Researchers identify what inhibits growth of Fusarium verticillioides


September 17, 2009
By Sharon Durham Agricultural Research Service (ARS)

Topics

A key bacterial compound that inhibits the growth of the plant pathogen
Fusarium verticillioides has been identified by Agricultural Research
Service (ARS) scientists. The compound could help protect plants,
livestock and poultry from fusarium infection.

A key bacterial compound that inhibits the growth of the plant pathogen Fusarium verticillioides has been identified by Agricultural Research Service (ARS) scientists. The compound could help protect plants, livestock and poultry from fusarium infection.

After using ultraviolet light to induce mutations, microbiologists Charles Bacon and Dorothy Hinton screen petri dishes of Bacillus mojavensis bacteria for growth on media amended with fusaric acid. Growth on such media reflects resistance to fusaric acid.


Microbiologist and research leader Charles Bacon and his team at the ARS Toxicology and Mycotoxicology Research Unit in Athens, Ga., identified Leu7-surfactin as the inhibiting compound that controls F. verticillioides. The research team includes microbiologist Dorothy Hinton, chemist Maurice Snook and technician Trevor Mitchell. Their study was published in the April 2009 issue of the Journal of Agricultural and Food Chemistry.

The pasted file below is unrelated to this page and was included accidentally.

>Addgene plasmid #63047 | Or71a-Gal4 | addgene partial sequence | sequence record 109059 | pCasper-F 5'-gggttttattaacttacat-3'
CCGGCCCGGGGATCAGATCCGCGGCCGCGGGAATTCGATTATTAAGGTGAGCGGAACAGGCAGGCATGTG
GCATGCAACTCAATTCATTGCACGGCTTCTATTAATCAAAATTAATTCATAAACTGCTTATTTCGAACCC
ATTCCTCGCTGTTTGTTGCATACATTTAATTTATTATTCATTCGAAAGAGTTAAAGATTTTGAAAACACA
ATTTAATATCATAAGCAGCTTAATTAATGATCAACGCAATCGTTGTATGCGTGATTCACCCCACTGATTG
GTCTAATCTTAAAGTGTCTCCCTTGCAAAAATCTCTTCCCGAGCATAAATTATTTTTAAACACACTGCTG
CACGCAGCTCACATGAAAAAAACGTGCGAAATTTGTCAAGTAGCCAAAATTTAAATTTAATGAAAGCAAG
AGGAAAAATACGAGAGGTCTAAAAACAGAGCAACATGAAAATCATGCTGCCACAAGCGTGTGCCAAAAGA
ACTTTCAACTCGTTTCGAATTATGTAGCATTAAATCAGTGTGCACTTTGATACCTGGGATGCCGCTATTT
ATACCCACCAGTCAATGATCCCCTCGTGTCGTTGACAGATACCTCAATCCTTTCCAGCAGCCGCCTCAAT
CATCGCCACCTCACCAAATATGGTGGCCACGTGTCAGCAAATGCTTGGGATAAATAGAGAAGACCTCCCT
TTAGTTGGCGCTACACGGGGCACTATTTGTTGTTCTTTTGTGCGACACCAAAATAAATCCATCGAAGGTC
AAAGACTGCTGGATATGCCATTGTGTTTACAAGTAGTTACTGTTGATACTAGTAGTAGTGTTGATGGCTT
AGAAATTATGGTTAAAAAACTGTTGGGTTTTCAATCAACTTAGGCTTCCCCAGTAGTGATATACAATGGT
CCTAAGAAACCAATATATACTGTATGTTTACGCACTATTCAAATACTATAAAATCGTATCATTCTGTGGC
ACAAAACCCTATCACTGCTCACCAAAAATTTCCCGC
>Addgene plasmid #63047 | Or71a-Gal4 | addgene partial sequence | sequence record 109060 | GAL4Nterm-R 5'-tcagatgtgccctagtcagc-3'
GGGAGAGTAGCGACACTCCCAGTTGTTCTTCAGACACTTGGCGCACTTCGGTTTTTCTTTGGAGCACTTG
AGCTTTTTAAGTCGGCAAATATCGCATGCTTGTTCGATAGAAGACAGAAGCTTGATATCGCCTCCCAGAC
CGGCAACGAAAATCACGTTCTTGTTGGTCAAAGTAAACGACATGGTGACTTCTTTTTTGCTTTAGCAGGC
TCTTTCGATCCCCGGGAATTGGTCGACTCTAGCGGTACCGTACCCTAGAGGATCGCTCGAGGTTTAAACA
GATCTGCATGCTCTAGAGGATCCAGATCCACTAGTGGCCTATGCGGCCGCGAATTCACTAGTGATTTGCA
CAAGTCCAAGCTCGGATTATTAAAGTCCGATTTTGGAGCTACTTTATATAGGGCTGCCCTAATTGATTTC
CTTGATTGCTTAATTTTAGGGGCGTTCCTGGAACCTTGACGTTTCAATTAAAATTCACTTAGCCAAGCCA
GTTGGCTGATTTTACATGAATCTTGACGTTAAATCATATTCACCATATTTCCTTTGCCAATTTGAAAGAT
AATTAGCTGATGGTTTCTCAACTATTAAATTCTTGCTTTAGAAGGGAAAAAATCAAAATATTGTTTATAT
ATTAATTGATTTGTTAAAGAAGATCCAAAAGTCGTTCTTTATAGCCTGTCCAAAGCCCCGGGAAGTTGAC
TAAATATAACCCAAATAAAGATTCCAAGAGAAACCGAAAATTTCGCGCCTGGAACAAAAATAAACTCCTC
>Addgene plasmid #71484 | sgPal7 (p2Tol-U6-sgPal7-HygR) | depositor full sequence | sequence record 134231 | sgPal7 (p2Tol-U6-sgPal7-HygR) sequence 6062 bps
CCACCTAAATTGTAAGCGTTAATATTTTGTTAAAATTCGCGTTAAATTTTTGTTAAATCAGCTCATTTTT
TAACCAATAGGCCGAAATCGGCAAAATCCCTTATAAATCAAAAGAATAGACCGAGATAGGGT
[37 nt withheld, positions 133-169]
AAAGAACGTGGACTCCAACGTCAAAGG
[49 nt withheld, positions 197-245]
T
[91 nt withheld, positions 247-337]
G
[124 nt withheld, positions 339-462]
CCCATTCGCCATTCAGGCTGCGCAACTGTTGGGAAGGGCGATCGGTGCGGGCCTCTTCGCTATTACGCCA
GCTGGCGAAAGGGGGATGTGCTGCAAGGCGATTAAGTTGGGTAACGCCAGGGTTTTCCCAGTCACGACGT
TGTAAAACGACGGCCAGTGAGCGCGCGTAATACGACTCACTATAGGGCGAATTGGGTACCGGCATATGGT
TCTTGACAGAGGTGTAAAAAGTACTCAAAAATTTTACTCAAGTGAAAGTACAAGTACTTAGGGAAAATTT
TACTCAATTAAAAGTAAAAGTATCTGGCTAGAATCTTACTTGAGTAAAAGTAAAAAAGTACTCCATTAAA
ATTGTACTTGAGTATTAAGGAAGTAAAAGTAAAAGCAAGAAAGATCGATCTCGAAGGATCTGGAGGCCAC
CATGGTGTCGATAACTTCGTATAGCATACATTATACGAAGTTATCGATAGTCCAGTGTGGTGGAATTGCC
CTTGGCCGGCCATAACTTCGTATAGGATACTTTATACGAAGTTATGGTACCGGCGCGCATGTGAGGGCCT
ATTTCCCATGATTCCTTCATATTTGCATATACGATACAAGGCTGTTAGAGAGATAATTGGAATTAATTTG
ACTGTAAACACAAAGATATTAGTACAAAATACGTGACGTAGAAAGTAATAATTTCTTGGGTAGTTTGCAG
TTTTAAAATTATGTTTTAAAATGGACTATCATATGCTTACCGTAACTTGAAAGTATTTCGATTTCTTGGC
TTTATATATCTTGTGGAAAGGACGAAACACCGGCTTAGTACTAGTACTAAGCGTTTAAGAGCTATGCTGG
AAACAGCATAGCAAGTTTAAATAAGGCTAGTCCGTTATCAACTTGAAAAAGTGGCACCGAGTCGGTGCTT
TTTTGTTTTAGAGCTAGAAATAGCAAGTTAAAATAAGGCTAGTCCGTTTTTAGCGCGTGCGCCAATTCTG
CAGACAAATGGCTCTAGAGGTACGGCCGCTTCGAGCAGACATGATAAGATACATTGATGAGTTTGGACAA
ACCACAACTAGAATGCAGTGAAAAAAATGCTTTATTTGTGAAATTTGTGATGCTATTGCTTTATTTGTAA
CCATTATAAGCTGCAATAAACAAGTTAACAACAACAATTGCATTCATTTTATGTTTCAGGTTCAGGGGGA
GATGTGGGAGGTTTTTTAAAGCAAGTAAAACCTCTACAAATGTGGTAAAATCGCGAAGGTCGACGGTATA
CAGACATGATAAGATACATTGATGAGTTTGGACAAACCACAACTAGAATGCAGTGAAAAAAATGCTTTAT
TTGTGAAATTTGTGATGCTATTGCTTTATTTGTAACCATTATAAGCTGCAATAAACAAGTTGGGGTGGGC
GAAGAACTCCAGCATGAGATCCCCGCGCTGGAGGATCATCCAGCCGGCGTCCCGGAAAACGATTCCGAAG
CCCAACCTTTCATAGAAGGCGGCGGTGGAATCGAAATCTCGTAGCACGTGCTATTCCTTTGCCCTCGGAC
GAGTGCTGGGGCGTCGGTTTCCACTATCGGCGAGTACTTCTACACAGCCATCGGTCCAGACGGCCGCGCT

B. mojavensis is a plant-residing bacterium that can be used to control fungal diseases in corn and other plants. Though B. mojavensis is known to work as a biocontrol agent, the specific substance responsible for inhibition of Fusarium was not identified until recently.

The Leu7-surfactin was isolated from growing the bacterium in liquid cultures. In lab tests, the compound proved effective in inhibiting growth of the fungus. Surfactin has a detergent-like activity that dissolves the lipid membranes inside the fungus, eventually killing it.

In Bacon’s tests, Leu7-surfactin was effective at controlling F. verticillioides at very low concentrations of 20 micrograms per litre of liquid, making it more efficient to use. In addition to its antibiotic effects, surfactin can be used in textile manufacturing, environmental remediation, and fossil fuel recovery. This compound’s properties create great potential for biotechnological and biopharmaceutical applications.

Bacon and his colleagues examined all currently available strains of B. mojavensis and found that all of the strains are endophyticóliving within the plantóand all were active against F. verticillioides and other fungi in lab tests. The genus Bacillus is known for the production of more than 24 antibiotics, several of which are fungicidal with the potential to control plant diseases.

ARS is the principal intramural scientific research agency of the U.S. Department of Agriculture.